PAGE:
Leigh Wardell is a football person, through and through.
“It's really hard for me to imagine not having some involvement in football.” the former Westfield Matilda admitted.
The game has been a part of her life for as long as she can remember.
Her father was a coach with Sydney Prague and going to the football with him when she was little was a regular occurrence.
When she wasn’t at football grounds, she was playing the game.
“I'd play in the backyard with my brother. I'd play with the kids at school. I’d play with the boys on the sideline at my brother's games. Every second week, I'd be round at the local oval, and I'd be there in the morning all the way through the day.”
Wardell in full flight (Photo: Supplied)
As she got older, the football got a bit more formal than garbage cans and street side kickabouts.
“There was no in between football. To get in the national team in those days you had to play in your club team, then you had to play in your rep team, then you had to play in your state team.
“So you can imagine you're playing in three teams. They all train on a regular basis, the club team and the rep team would play on a regular basis. And then your state team training was to prepare you for the nationals.”
Wardell played in 12 national championships for New South Wales and from this she became a feature in the national team.
She made her unofficial debut as part of an Australia team that played in Taiwan in 1978.
It was just a totally new world. Something that none of us had ever experienced, and probably a lot of female footballers around the world had never experienced.”
Wardell was traveling abroad for the first time while doing her HSC. Though study wasn’t high on her list of priorities.
“My mum packed my bag for me and when I got to Taiwan and opened it up, I took all my clothes out, put them in drawers, hung them up. And there were study books in the bottom of my bag. And I'm like, what? What are these things? I'll file them under B. B for bin.”
That team was the first truly national team to travel abroad. However, they played against club and representative sides from around the world.
“I honestly don't remember the first game in Taiwan that I played in. Before the first game we participated in an opening ceremony that was like being at the Olympics. There were lots of people in the crowd, it was something that we weren't used to at all.”
Australia finished eighth out of 13 teams, recording wins against teams from Austria and Thailand.
Her official debut came in 1979 in Australia’s first ‘A’ international match against New Zealand at Seymour Shaw Park.
“The only reason why I knew where that football field was was because it was near my grandma's house.” she remembered.
Similarly, she can’t recall too much of the action on the pitch. The enormity of the moment has revealed itself more recently.
I've done a lot of firsts. But you don't sort of think of it like that until you get past it. I was just lucky enough to be born at the time that I was born to be a part of it.”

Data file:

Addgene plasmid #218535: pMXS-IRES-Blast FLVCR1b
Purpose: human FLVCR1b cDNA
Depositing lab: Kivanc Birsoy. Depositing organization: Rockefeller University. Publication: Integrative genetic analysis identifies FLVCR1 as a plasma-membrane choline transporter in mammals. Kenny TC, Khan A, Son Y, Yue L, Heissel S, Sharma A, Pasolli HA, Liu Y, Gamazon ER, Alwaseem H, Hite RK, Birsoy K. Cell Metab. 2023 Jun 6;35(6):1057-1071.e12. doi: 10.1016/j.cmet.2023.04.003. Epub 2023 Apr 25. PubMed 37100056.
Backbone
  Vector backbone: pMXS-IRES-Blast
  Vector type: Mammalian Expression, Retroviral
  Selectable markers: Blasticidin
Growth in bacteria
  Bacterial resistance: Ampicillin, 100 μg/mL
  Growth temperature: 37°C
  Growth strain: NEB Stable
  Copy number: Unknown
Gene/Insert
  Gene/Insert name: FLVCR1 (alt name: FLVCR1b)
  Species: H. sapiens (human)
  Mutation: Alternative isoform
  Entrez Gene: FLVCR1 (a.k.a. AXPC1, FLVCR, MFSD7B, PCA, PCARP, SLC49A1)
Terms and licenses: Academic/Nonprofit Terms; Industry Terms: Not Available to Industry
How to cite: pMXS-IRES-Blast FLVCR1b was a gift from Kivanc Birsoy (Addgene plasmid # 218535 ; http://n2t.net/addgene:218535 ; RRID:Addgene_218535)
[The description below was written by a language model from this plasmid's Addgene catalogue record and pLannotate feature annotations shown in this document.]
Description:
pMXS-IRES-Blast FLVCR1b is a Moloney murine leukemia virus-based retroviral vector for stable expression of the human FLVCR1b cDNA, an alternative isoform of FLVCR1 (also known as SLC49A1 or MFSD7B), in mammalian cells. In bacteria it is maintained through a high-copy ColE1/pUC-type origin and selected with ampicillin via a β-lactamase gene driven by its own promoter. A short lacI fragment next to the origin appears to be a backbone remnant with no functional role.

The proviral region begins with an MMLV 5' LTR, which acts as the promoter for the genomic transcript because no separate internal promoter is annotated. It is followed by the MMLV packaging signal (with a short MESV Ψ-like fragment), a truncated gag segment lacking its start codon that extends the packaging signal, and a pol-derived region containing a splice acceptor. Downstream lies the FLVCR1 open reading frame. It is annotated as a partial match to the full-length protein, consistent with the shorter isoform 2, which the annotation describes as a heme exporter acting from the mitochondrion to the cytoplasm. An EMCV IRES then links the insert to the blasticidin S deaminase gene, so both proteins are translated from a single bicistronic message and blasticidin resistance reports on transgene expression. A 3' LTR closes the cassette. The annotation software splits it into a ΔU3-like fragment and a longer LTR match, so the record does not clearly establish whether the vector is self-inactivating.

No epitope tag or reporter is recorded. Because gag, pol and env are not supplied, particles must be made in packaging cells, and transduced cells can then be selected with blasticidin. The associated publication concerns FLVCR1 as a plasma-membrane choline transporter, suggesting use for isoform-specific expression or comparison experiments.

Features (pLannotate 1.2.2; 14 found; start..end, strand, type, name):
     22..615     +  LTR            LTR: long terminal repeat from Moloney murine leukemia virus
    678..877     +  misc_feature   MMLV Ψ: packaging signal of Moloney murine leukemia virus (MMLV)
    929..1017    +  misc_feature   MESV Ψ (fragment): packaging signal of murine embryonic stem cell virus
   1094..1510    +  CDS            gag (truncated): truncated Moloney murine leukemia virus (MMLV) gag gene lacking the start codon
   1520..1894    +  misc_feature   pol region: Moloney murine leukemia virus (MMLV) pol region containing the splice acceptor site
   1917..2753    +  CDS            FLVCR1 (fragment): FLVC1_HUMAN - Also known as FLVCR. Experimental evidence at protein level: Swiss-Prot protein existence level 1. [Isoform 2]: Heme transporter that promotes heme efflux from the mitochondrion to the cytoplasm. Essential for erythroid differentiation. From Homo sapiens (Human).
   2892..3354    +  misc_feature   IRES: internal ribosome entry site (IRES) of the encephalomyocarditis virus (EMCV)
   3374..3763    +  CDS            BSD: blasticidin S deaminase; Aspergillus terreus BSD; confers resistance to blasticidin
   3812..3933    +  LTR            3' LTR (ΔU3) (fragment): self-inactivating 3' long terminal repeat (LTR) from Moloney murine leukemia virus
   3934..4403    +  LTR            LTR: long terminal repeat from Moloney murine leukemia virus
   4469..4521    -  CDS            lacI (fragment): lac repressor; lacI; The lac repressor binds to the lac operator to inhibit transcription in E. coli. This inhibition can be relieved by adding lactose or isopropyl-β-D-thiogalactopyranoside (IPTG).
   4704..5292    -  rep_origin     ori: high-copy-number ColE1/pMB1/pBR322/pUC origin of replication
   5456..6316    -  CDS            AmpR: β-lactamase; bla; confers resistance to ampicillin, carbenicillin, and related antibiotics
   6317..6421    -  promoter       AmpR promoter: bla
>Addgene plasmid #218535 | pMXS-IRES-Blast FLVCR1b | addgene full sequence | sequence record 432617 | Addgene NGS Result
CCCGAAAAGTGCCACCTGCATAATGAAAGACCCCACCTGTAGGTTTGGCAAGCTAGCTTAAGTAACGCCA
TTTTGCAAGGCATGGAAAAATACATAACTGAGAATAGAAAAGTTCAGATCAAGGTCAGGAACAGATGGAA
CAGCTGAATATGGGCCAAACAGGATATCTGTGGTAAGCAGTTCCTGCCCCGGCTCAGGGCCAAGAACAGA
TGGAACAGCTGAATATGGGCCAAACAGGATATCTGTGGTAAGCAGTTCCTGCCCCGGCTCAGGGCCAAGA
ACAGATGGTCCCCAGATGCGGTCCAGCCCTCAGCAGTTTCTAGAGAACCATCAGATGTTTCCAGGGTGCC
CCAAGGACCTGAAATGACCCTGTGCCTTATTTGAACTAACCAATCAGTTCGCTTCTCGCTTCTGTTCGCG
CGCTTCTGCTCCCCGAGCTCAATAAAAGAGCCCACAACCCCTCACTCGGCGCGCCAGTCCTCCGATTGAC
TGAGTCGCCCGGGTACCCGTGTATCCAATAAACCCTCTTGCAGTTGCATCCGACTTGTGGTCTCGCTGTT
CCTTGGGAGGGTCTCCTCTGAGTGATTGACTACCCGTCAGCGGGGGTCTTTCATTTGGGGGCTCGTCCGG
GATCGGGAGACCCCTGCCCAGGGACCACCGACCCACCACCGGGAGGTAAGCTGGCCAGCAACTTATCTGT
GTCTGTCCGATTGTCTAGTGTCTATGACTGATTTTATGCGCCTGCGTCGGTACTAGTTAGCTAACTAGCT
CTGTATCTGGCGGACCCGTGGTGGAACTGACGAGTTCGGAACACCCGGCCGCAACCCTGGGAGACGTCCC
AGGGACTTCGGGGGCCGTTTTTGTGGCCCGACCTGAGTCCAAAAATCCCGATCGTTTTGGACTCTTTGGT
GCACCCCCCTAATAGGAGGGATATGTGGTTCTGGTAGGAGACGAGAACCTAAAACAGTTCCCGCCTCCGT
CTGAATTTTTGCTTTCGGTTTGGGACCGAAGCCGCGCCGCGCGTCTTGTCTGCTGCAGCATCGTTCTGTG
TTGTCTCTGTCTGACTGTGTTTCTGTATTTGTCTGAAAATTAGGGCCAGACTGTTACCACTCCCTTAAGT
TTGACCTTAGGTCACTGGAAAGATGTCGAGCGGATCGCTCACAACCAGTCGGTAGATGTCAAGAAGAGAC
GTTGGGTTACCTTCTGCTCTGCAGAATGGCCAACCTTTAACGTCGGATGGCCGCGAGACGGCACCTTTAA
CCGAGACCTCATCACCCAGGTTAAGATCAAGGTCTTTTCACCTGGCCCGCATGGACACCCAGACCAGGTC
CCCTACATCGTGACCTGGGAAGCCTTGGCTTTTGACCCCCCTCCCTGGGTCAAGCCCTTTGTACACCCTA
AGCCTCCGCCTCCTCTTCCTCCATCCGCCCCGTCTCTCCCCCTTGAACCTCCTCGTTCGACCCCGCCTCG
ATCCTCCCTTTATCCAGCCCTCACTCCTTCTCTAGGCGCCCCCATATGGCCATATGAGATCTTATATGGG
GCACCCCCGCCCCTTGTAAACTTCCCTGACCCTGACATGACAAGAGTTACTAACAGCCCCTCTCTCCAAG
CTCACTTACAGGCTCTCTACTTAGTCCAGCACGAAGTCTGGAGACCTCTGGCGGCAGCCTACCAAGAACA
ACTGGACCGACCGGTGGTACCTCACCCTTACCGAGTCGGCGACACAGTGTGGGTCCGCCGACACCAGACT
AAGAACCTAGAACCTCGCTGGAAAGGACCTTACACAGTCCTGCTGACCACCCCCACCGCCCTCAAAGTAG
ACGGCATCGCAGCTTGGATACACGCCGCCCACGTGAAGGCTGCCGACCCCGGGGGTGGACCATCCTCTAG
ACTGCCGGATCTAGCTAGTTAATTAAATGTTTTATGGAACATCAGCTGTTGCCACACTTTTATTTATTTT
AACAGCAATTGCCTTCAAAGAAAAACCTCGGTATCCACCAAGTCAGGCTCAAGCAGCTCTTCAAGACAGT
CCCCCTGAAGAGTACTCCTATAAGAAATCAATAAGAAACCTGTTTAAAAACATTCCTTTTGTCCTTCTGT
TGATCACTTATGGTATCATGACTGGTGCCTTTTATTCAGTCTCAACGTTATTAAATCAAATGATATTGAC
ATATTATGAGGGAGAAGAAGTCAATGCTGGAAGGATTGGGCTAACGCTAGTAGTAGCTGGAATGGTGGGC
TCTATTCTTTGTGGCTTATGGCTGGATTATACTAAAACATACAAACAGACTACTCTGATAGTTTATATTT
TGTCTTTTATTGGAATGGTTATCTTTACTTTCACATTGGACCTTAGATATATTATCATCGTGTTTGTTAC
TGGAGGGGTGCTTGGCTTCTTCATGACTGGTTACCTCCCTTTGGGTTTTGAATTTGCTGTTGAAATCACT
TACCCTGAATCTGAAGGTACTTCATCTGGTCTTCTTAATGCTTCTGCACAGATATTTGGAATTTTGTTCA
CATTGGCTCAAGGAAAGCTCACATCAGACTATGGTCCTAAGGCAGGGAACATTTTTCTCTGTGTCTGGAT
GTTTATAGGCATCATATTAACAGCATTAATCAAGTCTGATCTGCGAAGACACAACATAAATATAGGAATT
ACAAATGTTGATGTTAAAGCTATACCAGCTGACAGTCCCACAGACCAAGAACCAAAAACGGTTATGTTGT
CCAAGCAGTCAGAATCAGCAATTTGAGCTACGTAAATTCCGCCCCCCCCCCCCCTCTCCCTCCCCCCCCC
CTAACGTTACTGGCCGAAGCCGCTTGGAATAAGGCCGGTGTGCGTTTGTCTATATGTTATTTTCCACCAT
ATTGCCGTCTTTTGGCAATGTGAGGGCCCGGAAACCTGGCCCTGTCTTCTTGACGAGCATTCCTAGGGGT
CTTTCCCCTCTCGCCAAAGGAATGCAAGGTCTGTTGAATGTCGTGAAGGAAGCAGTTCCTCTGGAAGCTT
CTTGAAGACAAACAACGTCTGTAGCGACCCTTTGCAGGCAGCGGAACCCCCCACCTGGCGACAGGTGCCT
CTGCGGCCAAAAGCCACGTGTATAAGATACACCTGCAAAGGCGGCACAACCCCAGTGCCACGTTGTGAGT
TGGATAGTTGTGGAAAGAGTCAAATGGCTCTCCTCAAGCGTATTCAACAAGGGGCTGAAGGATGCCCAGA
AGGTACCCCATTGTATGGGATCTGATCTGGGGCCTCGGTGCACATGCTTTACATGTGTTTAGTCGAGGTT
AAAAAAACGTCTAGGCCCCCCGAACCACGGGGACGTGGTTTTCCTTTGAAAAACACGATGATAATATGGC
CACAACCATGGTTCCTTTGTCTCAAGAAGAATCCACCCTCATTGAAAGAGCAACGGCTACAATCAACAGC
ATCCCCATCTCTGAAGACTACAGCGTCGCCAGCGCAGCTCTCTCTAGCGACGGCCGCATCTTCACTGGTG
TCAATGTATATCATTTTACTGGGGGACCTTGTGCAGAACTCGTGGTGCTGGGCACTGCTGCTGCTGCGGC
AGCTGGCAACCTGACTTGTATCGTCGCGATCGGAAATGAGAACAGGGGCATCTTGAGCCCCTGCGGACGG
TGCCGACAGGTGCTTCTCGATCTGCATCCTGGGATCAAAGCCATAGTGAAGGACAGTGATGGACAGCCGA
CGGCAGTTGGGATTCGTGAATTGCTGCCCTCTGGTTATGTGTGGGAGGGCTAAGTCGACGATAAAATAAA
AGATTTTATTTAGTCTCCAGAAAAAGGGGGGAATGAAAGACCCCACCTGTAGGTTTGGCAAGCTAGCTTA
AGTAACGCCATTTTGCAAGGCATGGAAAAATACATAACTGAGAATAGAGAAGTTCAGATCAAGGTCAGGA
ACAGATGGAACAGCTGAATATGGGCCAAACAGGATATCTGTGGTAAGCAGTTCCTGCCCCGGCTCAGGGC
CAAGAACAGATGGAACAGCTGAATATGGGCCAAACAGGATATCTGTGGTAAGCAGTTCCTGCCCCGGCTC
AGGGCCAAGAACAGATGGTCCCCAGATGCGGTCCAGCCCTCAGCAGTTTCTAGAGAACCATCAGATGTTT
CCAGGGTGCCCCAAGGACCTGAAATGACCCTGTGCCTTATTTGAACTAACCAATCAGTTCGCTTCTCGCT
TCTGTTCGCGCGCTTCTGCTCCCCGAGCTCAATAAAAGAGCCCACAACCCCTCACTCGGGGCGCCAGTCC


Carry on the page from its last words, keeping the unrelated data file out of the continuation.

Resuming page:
The theme of being first continued throughout her playing career.
Leigh Wardell (third from the right) with some of her 1979 teammates and the Westfield Matildas (Photo: Getty Images)
She was a part of the Australian squad which took part in the first Oceania Cup in 1983.
She also played a part in the first FIFA Women’s Invitational Tournament - the precursor to the current FIFA Women’s World Cup.
A centre forward who moved further down the pitch as her career progressed, she played in 14 ‘A’ international games and scored four goals across a decade.
Like many players, she transitioned from taking charge on the pitch to the sidelines in coaching positions.
1988 Australian Women's National Football Team. Wardell is second from the right on the bottom row. (Credit: Moya Dodd)
She’s been an assistant coach with the Westfield Matildas but most of her post playing career work has been in and around NSW. She has held roles at FNSW, the New South Wales Institute of Sport, Marconi, and has been at North Western Sydney Koalas since the early 2000s.
Her story mirrors that of her dad’s in many ways. Both have been embedded in New South Wales football.
“My area of interest is development. My skill set is best suited to that. And that would have come from my dad who went from being a team coach to being a development coach, which is what I've done.”
Wardell with her former captain Julie Dolan. Both are members of the FFA Hall of Fame (Photo: Getty Images)
Being surrounded by football meant she was constantly absorbing knowledge almost by osmosis.
But this alone wasn't enough. Her strong work ethic that began as a player and an undeniable love for the game has held her in good stead.
In a lot of ways, Wardell was ahead of her time.
“I always thought the world, the football world, for girls was exactly the same as the boys. And I kind of found out that it wasn't as I went through it.”
But now thanks to her pioneering on the field and her dedication to development and the players of tomorrow, the world has caught up to her.